Having a strong minor-league system can fuel an organization for years to come. Quality young talent can propel an organization to new heights—see the 2008 Tampa Bay Rays.
This time, we'll look at the Toronto Blue Jays, one of many teams who will have to contend with the young talent the Rays have groomed.
The Jays haven't made the playoffs since capturing the 1993 World Series, but they have shown an ability to turn prospects into big contributors at the major league level. They drafted Roy Halladay, the 2003 American League Cy Young winner, as well as Vernon Wells, a two-time All Star.
Toronto Blue Jays 2009 Top-Five Prospects
1. Travis Snider, OF, 2/2/1988 - Snider, the 14th overall pick in the 2006 draft, is one of just 11 players from the first round of that draft to have already cracked the majors.
He did so on August 29th and ended up hitting .301/.338/.466 in 73 at-bats.
It was a rapid rise through the system for Snider, who began the year with High-A Dunedin before advancing to AA-New Hampshire, AAA-Syracuse and eventually Toronto.
Hitting isn't Snider's problem—through 1138 AB in the minors, he's compiled a line of .299/.375/.513.
Striking out is his problem. In those 1138 AB, a stretch of 305 games, Snider has struck out 330 times, including 154 times in 487 AB (133 games) in the minors last year.
Snider is likely headed to Las Vegas, Toronto's new AAA affiliate, to begin 2009. He'll work on cutting back on the strikeouts, the biggest mark against him.
Vernon Wells and Alexis Rios are locked up long term in Toronto, so Snider could end up in left field, though he could be an option at designated hitter. He'll be back in Toronto before too long.
2. J.P. Arencibia, C, 1/5/1986 - A standout at Tennessee, Arencibia followed Snider in the first round a year later, going 21st overall in the 2007 draft.
Arencibia's best asset is his bat. It was his calling card in the draft, and between Dunedin and New Hampshire this past season, he hit .298/.322/.527, including 36 doubles and 27 homeruns.
Patience is a virtue, and one Arencibia seems to lack. He walked just 18 times in 510 at bats last year, an abysmal rate, and one that was even worse while he was with New Hampshire. He also struck out 101 times on the year.
He's probably ticketed for Las Vegas to begin 2009, but could debut in Toronto later in the year. There's nobody blocking him at the major league level.
3. Brett Cecil, LHP, 7/2/1986 - Cecil was primarily a reliever during his days at Maryland, but the Jays have used him as a starter since taking him 37th overall in the 2007 draft.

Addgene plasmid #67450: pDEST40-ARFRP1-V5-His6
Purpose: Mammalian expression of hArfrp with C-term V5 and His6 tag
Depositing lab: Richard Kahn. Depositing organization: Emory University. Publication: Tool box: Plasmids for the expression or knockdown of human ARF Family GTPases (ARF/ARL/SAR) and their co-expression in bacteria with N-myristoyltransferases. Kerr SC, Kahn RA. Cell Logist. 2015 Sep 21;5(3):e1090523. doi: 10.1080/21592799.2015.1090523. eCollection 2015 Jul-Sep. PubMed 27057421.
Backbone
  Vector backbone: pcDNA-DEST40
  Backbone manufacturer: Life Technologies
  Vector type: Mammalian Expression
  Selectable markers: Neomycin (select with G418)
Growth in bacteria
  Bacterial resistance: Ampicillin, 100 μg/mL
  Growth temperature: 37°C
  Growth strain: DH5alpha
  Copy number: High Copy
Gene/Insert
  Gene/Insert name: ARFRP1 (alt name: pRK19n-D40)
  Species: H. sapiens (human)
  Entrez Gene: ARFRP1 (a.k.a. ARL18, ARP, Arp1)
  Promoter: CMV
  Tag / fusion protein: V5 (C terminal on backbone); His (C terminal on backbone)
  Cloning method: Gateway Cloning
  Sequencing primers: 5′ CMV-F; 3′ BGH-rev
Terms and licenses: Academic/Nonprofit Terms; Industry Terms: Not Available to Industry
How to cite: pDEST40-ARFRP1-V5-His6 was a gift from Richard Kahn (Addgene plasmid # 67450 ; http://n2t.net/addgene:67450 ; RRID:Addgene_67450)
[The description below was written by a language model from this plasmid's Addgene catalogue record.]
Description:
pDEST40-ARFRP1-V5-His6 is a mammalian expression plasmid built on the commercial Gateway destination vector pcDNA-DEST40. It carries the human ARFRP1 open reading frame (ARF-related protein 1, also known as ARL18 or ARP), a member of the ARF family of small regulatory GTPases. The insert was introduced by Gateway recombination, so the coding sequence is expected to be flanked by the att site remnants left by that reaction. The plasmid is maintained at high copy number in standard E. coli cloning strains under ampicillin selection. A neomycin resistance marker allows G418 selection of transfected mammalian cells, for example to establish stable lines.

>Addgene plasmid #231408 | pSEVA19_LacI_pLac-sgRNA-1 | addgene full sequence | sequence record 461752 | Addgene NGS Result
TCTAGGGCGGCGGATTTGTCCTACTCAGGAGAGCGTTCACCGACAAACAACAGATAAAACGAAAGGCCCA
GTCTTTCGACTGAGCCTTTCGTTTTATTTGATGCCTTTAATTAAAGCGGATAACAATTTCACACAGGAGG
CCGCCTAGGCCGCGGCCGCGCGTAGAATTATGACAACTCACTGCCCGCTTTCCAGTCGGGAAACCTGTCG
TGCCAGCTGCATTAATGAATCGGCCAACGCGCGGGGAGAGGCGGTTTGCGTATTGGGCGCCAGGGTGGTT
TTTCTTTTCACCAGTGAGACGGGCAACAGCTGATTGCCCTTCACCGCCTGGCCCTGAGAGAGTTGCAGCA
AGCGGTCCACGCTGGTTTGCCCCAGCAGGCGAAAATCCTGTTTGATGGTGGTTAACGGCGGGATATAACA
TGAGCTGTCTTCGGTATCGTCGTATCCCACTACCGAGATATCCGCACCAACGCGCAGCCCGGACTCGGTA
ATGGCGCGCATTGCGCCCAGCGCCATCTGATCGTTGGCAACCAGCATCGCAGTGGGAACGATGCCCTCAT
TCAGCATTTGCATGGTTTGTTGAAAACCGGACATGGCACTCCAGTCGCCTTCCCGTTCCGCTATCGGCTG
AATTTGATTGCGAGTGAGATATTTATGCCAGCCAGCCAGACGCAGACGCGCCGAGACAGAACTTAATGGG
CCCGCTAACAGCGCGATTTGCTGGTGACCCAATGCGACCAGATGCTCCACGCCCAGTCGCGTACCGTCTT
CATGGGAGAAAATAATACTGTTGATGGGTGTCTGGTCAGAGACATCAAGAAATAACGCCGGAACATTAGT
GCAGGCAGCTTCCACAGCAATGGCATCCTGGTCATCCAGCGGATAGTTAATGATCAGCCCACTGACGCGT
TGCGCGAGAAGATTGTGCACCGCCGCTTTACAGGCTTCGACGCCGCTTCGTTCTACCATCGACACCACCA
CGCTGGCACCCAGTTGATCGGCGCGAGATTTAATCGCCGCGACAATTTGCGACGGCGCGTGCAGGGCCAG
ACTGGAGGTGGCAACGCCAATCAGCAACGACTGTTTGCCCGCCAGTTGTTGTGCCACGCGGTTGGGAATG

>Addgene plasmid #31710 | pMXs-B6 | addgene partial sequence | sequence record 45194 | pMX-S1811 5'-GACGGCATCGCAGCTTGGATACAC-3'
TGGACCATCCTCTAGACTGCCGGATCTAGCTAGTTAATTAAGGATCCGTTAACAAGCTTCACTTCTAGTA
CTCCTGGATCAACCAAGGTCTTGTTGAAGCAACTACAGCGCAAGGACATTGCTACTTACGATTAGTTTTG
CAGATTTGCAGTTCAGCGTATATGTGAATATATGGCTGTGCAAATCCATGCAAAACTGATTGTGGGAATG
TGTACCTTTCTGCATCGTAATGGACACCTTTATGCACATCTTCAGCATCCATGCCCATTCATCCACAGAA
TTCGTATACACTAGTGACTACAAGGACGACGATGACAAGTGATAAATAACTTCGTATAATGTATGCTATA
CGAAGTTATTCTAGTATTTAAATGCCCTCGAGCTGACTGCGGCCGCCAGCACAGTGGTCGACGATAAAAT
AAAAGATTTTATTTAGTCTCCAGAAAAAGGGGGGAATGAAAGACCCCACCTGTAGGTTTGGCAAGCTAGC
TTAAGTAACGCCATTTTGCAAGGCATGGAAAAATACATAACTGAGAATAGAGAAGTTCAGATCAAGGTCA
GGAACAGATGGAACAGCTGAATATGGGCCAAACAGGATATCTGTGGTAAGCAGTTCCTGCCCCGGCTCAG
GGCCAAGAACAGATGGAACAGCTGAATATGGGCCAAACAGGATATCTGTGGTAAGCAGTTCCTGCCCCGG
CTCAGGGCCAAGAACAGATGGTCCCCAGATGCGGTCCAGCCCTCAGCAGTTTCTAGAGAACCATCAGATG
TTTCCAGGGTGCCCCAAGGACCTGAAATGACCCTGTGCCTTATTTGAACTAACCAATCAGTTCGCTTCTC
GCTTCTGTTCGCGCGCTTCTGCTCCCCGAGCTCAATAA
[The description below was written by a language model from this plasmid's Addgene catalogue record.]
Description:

He's made them look smart. Cecil is knocking on the door of the major leagues after a 2008 season that included stops in Dunedin, New Hampshire, and Syracuse.
Cecil made 28 starts, accumulating 118.2 innings. He allowed 100 hits, walked 41, and struck out 128—more than a batter per inning at each level. His usually good control wavered a bit in Syracuse, where he walked 16 in 30 innings.
He's been a consistently good performer in the minor leagues and will have a chance enter 2009 with a rotation spot in Toronto—especially if A.J Burnett leaves via free agency. Either way, he's about ready.
4. David Cooper, 1B, 2/12/1987 - The UC Berkeley product was nabbed with the 17th pick in last year's draft and figures to be a fast mover.
In less than half a season, Cooper made it up to Dunedin, and overall, he put together a line of .333/.399/.502 in 273 AB, spread pretty evenly between NYP-Auburn, Low-A Lansing, and Dunedin.
He's a good bet to begin the year in AA and could debut in Toronto late in the year.
Cooper has been compared to the player he figures to replace in Toronto, Lyle Overbay, who is signed through 2010.
While not the traditional masher you'd expect to see at first base, Cooper makes up for it by hitting for average and getting on base at a high clip. He should hit a lot of doubles as well.
5. Justin Jackson, SS, 12/11/1988 - Unlike Cooper, Jackson won't be someone who shoots through the system.
A supplemental first rounder in 2007, he's supposed to be known for his defense, but he committed 26 errors last year, one behind the team lead.
His hitting needs a lot of work, too. In 121 games (454 AB) last year, he struggled for hit for average (.238) and had problems making contact (154 strikeouts). Despite the strikeouts, he showed decent patience by drawing 62 walks, most on the team.
He didn't hit for much power, going deep just seven times, but he was second on the team with 26 doubles.
He did show speed -- Jackson was 17 for 25 in stolen base attempts and he legged out six triples.
Jackson has a lot of potential, and at 19, has plenty of time to fulfill it. He's very raw and should be back in Lansing next year. He didn't do anything to show he's ready for the next level.
What he's done to date won't generate a lot of excitement, but what he could do, will. Jackson has one of the highest ceilings in the system, but is among the least likely to reach it.
NOTE: Only players with no more than 130 AB/50 IP in the majors qualify for this list.